Shares of Charles Schwab Corporation (SCHW) got caught in the SVB Financial Group (SVIB) vortex in recent days. Prices plunged from around $80 to just $45 shares in just a few trading sessions. SCHW has bounced a bit but the $64,000 question is whether this stock is a buy, a hold, or still a sell after the recent steep decline.
Let’s see what we can glean from the charts.
In this daily bar chart of SCHW, below, I can see that prices were in a “free fall” in recent sessions and swiftly broke the June/July lows. Trading volume was huge (or should I say “HUGE”) and tells me that lselling was very aggressive. The daily On-Balance-Volume (OBV) line shows a decline from early February. The Moving Average Convergence Divergence (MACD) oscillator turned bearish in January and remains in sell territory.
In this daily Japanese candlestick chart of SCHW, below, I fail to see a clear bottom reversal pattern and bullish confirmation. Japanese traders would probably not be buyers of SCHW.
In this weekly Japanese candlestick chart of SCHW, below, I see a mixed picture.
Prices are in a downtrend below the declining 40-week moving average line. The most recent weekly candle pattern could be the start of a reversal pattern as it shows a rejection of the most recent lows. Bullish confirmation is needed and that will take time. The weekly trading volume is heavy. The weekly OBV line is weak. The MACD oscillator is about to cross below the zero line for an outright-sell signal.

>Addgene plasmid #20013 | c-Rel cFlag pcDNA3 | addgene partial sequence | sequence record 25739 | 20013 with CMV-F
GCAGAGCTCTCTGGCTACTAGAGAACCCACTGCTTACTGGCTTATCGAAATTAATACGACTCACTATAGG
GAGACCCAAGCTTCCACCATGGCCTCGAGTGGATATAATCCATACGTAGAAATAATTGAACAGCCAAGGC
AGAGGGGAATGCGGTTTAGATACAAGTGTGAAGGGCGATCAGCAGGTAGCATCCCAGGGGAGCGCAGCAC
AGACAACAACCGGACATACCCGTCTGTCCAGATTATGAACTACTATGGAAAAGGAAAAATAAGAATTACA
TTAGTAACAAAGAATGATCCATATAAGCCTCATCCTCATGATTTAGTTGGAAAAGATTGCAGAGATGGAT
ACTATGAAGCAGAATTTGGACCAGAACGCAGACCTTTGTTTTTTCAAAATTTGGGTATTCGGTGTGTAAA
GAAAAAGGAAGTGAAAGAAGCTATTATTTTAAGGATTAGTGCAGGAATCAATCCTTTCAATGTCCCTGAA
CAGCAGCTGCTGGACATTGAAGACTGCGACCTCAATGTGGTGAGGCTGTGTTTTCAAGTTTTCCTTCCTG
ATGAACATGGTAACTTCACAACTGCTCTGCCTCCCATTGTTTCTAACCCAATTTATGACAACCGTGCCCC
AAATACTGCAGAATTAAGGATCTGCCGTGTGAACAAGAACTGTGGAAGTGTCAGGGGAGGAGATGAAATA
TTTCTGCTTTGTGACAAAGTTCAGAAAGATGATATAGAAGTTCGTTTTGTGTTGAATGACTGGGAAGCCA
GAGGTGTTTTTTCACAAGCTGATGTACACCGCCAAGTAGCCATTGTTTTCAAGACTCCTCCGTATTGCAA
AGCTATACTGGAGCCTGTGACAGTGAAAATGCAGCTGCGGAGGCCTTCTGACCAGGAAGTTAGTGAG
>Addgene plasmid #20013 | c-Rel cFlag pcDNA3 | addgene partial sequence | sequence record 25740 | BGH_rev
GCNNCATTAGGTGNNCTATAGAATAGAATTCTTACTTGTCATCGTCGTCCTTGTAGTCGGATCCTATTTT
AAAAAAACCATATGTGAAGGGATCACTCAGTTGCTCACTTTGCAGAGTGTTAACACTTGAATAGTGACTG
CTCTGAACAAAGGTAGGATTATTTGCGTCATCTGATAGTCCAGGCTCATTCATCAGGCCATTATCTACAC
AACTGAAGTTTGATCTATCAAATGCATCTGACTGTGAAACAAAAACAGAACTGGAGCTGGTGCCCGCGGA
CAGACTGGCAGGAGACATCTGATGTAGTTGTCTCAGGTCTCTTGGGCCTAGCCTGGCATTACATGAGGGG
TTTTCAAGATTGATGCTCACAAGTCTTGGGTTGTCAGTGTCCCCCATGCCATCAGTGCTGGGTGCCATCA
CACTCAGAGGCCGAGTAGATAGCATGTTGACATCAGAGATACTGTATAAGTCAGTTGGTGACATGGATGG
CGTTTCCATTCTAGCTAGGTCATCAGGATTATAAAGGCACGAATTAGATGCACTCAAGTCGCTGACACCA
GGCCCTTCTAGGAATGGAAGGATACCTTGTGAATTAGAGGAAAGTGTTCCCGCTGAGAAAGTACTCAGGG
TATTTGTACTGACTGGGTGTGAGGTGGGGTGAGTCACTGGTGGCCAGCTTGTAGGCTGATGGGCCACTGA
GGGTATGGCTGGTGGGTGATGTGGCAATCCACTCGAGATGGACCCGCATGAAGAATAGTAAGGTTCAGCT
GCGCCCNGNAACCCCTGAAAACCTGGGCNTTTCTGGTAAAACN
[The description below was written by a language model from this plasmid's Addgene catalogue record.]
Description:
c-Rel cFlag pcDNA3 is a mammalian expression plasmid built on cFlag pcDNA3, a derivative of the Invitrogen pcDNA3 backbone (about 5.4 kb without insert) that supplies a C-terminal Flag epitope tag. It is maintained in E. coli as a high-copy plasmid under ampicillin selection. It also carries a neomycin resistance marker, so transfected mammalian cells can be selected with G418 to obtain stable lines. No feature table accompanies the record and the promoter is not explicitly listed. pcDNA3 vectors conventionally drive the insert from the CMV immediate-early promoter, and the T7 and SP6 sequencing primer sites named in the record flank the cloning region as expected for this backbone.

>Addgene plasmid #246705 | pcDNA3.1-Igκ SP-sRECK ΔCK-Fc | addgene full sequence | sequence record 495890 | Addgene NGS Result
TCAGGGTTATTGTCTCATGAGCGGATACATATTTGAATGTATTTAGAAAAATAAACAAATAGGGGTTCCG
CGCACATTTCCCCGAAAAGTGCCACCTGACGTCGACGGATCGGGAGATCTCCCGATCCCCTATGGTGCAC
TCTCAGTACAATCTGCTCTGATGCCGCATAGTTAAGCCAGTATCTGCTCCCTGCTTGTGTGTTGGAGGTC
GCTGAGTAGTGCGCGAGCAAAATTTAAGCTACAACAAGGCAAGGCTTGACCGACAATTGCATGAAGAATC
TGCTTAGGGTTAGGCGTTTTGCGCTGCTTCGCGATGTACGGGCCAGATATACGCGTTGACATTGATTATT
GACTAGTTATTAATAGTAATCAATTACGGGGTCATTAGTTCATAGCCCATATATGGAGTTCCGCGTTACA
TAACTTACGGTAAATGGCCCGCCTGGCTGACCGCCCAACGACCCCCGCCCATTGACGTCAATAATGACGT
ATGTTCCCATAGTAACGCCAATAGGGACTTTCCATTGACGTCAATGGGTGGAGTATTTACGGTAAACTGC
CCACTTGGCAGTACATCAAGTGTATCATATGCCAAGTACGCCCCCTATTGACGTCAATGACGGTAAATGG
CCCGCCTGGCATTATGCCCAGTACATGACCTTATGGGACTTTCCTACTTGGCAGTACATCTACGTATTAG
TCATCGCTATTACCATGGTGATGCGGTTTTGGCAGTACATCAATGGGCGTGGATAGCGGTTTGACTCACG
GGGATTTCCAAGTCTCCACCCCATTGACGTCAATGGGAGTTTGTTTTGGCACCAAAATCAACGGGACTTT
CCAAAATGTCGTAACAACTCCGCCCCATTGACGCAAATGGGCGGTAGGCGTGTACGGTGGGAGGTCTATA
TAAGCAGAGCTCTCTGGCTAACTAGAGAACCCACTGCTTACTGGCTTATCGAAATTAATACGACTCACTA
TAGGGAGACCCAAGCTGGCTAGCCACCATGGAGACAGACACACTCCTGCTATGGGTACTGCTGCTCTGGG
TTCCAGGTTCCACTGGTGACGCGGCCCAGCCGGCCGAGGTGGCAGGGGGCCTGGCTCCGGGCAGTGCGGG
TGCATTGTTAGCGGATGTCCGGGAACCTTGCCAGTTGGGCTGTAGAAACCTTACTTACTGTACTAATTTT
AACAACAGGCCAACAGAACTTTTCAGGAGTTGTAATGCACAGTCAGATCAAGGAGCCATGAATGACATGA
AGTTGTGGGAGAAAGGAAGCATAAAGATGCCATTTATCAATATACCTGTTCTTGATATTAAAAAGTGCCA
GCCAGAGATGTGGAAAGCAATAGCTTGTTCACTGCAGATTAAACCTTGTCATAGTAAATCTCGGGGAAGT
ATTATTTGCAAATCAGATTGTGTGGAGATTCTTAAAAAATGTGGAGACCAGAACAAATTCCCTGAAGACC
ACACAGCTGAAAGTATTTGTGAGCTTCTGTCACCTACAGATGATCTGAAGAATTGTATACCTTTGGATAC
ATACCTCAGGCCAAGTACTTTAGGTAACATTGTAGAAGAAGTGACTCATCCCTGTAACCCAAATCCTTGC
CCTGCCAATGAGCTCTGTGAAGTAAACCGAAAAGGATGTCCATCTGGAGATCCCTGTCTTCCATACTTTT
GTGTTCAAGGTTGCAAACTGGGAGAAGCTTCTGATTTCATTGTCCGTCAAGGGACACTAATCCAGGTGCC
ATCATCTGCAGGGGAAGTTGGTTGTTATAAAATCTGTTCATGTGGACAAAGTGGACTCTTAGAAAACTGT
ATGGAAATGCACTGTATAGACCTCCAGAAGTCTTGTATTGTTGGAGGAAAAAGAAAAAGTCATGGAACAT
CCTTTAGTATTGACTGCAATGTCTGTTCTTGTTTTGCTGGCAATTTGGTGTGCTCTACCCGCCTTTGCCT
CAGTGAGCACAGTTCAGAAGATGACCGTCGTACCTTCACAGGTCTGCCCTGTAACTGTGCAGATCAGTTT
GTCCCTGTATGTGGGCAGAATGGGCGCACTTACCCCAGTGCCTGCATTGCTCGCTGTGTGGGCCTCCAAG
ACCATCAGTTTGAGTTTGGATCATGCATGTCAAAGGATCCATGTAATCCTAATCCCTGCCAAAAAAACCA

In this daily Point and Figure chart of SCHW, below, I can see that the software is projecting a bearish downside price target in the $9 area. Ouch.
In this weekly Point and Figure chart of SCHW, I can see that a downside price target of $62 was met and exceeded.
Bottom line strategy: I have absolutely no special knowledge of SCHW and its operations. I have no relationship with investor Ron Baron who bought more shares of SCHW on the plunge. I will say that the number of brokerage firms that went under in the 1973-1974 bear market left a permanent impression on my investing psyche and it has left me gun shy about steep selloffs.
What am I suggesting? I would avoid the long side until the dust settles.